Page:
Mobile IR Labs In California – Case Study: Natividad Medical Center

Project Overview:
100% Uptime – for CT services
New IR Program – Mobile IR Labs
Decreased Turnaround Time – for ER
Level II Trauma Center – future designation for Monterey County

As the only safety-net hospital in Monterey County (1 of 15 in California), Natividad Medical Center serves more than 135,000 patients every year. The 172-bed acute care
hospital is also home to the Central Coast’s only inpatient and outpatient acute rehabilitation program and is owned and operated by the county.


Regular challenges around NMC’s radiology services began to arise early in 2013. The hospital’s CT scanner was very timeworn, causing the hospital serious downtime around service and repair, according to NMC Laboratory and Radiology Manager Heidi Riggenbach.

Concurrently, Riggenbach explained, the ER was getting busier (the hospital receives about 47,000 emergency visits annually) and included an increasing number of trauma cases. The hospital was also implementing code neuro procedures.

It was then that NMC’s administrators knew it was time to upgrade the hospital’s technology and that Riggenbach began the search for a CT lab project partner – specifically, one that would provide a seamless solution to ease the staff’s workflow, putting the focus back on patients, instead of equipment upkeep.

Riggenbach’s task became more unique when the county put out a request for proposals to its four hospitals. At that point, Monterey County was one of the few counties in California to lack a trauma center. In the quest to receive the Level II Trauma Center designation, NMC would require an interventional and angio mobile lab solution in addition to a mobile CT lab.

“Finding a company that offered options for one or the other was relatively easy,” Riggenbach said. “The difficulty was in finding a company that provided both solutions, and that had the experience to meet our tough California regulations.”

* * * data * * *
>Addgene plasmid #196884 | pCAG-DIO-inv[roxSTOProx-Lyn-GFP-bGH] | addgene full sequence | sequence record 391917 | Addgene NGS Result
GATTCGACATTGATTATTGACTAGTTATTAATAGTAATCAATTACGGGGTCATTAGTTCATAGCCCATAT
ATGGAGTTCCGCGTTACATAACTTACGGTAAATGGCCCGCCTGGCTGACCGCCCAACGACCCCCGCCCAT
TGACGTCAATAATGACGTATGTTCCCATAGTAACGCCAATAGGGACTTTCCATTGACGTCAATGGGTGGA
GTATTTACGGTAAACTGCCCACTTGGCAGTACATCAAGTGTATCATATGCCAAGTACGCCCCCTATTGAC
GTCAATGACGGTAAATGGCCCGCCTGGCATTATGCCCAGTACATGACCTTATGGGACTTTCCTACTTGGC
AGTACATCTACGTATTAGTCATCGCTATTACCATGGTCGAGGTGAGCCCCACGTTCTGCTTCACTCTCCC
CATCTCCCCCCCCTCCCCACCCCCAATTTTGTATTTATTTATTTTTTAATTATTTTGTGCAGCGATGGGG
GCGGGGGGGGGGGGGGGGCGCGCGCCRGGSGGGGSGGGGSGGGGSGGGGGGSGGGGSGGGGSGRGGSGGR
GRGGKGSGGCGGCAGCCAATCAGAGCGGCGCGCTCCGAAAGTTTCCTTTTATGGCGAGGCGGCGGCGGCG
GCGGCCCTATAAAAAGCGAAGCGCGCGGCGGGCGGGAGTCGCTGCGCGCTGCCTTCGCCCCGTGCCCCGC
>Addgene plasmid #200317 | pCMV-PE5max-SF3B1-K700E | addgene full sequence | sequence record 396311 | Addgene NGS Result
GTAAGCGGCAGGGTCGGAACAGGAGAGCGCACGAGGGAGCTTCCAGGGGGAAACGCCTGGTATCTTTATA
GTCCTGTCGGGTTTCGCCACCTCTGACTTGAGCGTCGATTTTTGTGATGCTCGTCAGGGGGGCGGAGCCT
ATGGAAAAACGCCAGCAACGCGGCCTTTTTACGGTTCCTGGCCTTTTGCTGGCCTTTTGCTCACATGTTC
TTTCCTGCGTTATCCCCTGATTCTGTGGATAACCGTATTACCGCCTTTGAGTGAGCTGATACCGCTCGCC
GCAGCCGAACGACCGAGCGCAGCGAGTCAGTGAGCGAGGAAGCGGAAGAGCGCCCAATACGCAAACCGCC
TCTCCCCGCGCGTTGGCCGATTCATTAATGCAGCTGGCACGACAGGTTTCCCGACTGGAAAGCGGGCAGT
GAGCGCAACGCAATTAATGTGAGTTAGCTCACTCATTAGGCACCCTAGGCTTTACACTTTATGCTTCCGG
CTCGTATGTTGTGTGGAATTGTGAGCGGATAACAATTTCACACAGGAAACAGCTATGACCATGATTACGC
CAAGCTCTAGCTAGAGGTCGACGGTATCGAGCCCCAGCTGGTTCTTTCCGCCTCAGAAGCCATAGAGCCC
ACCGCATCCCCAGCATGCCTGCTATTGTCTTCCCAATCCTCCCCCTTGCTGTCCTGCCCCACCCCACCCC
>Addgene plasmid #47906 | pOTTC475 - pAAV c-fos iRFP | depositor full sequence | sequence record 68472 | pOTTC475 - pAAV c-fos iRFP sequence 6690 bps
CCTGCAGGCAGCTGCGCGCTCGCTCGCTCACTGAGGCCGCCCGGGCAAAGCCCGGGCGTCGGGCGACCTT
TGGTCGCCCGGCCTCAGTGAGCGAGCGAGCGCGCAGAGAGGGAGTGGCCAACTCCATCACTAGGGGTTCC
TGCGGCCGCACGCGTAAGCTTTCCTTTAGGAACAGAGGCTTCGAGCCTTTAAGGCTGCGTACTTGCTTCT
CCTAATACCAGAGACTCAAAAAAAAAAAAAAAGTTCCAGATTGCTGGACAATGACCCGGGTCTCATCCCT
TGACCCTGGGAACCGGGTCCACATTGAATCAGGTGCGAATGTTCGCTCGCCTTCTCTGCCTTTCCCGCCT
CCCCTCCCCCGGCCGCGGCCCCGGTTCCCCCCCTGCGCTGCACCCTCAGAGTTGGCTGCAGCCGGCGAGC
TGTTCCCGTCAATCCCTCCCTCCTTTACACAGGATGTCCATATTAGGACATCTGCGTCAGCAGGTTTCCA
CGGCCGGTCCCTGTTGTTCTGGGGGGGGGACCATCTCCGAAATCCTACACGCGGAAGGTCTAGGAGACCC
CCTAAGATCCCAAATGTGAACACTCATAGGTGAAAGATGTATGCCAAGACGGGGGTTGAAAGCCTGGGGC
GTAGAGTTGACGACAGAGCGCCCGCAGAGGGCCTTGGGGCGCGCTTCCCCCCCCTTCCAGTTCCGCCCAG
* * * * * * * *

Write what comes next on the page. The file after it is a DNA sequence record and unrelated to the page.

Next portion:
With implementing new services and refining existing ones, NMC’s schedule was very constricted in the interim lab project’s initial timeline, Riggenbach recalled.

“Modular Devices was very accommodating for our schedule,” she said. “There were other vendors who were making it difficult to simply get an initial consultation.”

She also enjoyed the ability to choose from differing imaging technologies.

“At first we weren’t sure if we wanted GE or Siemens equipment, and it was convenient that Modular had more than one option to choose from,” she said.

As for the Mobile CT Lab installation, Riggenbach described it in one word: simple.

“After having a few conference calls, the delivery went really smoothly. We let them know the date we preferred; they accommodated it. They arrived when we expected them to, installed the lab, provided training – and that was it.”

Since the installation of the mobile CT lab in September 2013, Riggenbach was pleased to report that uptime for NMC’s CT services is at 100% and turnaround time for ER has decreased.

“Previously, if we had an overflow of patients, they just had to wait. Now, a tech can take patients to the trailer for treatment.”

Furthermore, after the implementation of the 16-slice CT scanner lab, the hospital has added a few more advanced procedures that it was unable to accommodate before with its in-house 8-slice scanner.

Once the Mobile CT Lab was up and running the attention quickly turned to getting the Mobile Interventional Radiology (IR) Lab delivered and operational.

Riggenbach said the hospital administration and staff worked hard on the integration of a two-year Mobile Intervention Lab, as it would be the first of its kind in the state of California. For years California has banned the practice of performing cardiac cath procedures in a mobile lab, as is still the case now, but just recently the state began to allow Interventional Procedures to be performed in a Mobile IR Lab. (Abdominal, Cerebral & Vertebral Angiograms, Runoffs, Stents, PICC lines, etc. – basically everything outside the area of the heart.) The Mobile IR Lab was delivered in April of 2014 and the GE Innova 4100 digital flat panel detector imaging system allowed Natividad to both expand their services and meet the requirements of their Level II Trauma designation. Riggenbach said:

“Our radiologists are very excited to offer this new service line. Before, our patients in need of these procedures didn’t have anywhere to go – now they don’t have to go somewhere else.”


In fall 2013, Natividad Medical Center was recommended for future designation as the Level II Trauma Center for Monterey County. NMC was also awarded the 2013 Larry Gage Award by American’s Essential Hospitals – an honor bestowed upon six hospitals nationally for exceptional work in improving the quality of care for patients.